What is Cephalopelvic Disproportion (CPD)?
Cephalopelvic disproportion occurs when a fetus is too large to pass through the mother’s pelvis during delivery. While planning a safe delivery around a cephalopelvic disproportion diagnosis is possible, the failure to do so may result in lasting physical and mental impairments such as cerebral palsy.
If you believe cephalopelvic disproportion resulted in your loved one’s cerebral palsy or permanent injury, you may have grounds for a medical malpractice injury claim. Call Michigan Cerebral Palsy Attorneys toll-free at (888) (888) 592-1857 or complete this online contact form for a free evaluation of your child’s birth injury case. Our experienced Michigan cerebral palsy lawyers and professionals will answer your questions and inform you of your legal options.
What Causes CPD?
- Hereditary factors
- Abnormal fetal position or presentation
- The mother has a small or abnormally shaped pelvis
- Maternal (or gestational) diabetes, which leads to fetal macrosomia (larger than average babies)
What Injuries Are Associated with CPD?
- Prolapsed umbilical cord: A prolapsed umbilical cord occurs when the umbilical cord exits the birth canal before the baby.
- Shoulder dystocia (the baby’s shoulders cannot easily pass through the birth canal)
- Continued labor, or “failure to pass’
- Labor-inducing drugs: Administering drugs to speed up labor (such as Pitocin and Oxytocin) have dangerous side effects for both mother and child.
- Head trauma may result in brain damage
Is There a Way to Minimize the Injuries Associated with CPD?
In order to abide by proper medical standards, physicians are obligated to carefully evaluate patients before labor and delivery begins to avoid the injuries and complications associated with CPD. The following mandatory methods are ways that physicians should assess and foresee CPD risks and ensure a safe C-section delivery:
- Test for “failure to progress,” which is indicated by slowness or ceasing of labor and could signify CPD.
- Measure the mother’s pelvis: Physicians should gather information about the mother’s pelvis type and size through X-rays and examinations.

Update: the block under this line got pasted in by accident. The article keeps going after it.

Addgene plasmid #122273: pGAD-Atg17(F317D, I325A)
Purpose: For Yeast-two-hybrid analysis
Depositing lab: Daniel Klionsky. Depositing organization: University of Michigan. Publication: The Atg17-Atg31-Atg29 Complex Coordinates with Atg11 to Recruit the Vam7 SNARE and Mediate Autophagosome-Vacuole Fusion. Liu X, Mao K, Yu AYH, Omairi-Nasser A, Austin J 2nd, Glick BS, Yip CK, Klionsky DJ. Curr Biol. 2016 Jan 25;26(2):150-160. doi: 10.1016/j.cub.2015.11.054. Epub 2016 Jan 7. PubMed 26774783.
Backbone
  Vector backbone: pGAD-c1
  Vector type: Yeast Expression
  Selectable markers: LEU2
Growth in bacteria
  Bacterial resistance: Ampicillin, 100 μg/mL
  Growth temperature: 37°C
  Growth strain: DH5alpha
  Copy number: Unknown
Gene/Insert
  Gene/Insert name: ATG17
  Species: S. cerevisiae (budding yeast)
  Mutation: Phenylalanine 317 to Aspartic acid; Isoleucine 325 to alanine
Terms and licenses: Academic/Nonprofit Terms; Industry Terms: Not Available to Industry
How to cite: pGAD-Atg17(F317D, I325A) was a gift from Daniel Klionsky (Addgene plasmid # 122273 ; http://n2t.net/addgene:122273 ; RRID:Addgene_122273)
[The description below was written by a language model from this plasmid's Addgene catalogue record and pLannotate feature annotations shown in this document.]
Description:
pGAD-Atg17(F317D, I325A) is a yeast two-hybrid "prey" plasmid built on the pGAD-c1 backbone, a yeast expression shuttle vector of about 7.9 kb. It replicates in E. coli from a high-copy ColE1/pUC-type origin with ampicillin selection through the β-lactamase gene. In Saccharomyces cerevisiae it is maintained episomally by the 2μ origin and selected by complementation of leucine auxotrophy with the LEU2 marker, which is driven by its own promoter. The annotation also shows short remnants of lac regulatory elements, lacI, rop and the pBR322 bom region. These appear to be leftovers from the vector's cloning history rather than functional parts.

- Know the baby’s presentation: Abnormal presentations like breech or face presentations may make passage through the pelvis and birth canal difficult and dangerous.
- Know the baby’s size: Use scanning technologies to measure the baby’s head and test for fetal macrosomia (above average newborn size).
- Know if the pregnancy is post term: Post term babies are generally larger, so physicians should prepare for emergency C-sections in postdate pregnancies.
- Test for maternal or gestational diabetes, which can lead to macrosomia.
- Know if the mother is over 35 years of age.
How Is Cephalopelvic Disproportion Treated?
The only treatment for CPD is surgical delivery or C-section, so mothers and physicians must either schedule an operation or prepare for emergency C-section.
Legal Help for Cephalopelvic Disproportion and Cerebral Palsy
It is crucial for medical professionals to anticipate cephalopelvic disproportion and closely monitor its effects during delivery—failure to do so is considered negligence, and when negligence leads to an injury in the mother or child, it is medical malpractice. If you believe CPD lead to your loved one’s cerebral palsy or lifelong injury, call our experienced attorneys today for a free consultation. You may reach our Michigan attorneys 24/7 by pressing the Live Chat button to the left of your screen, calling us toll-free at (888) 592-1857, or filling out this online contact form.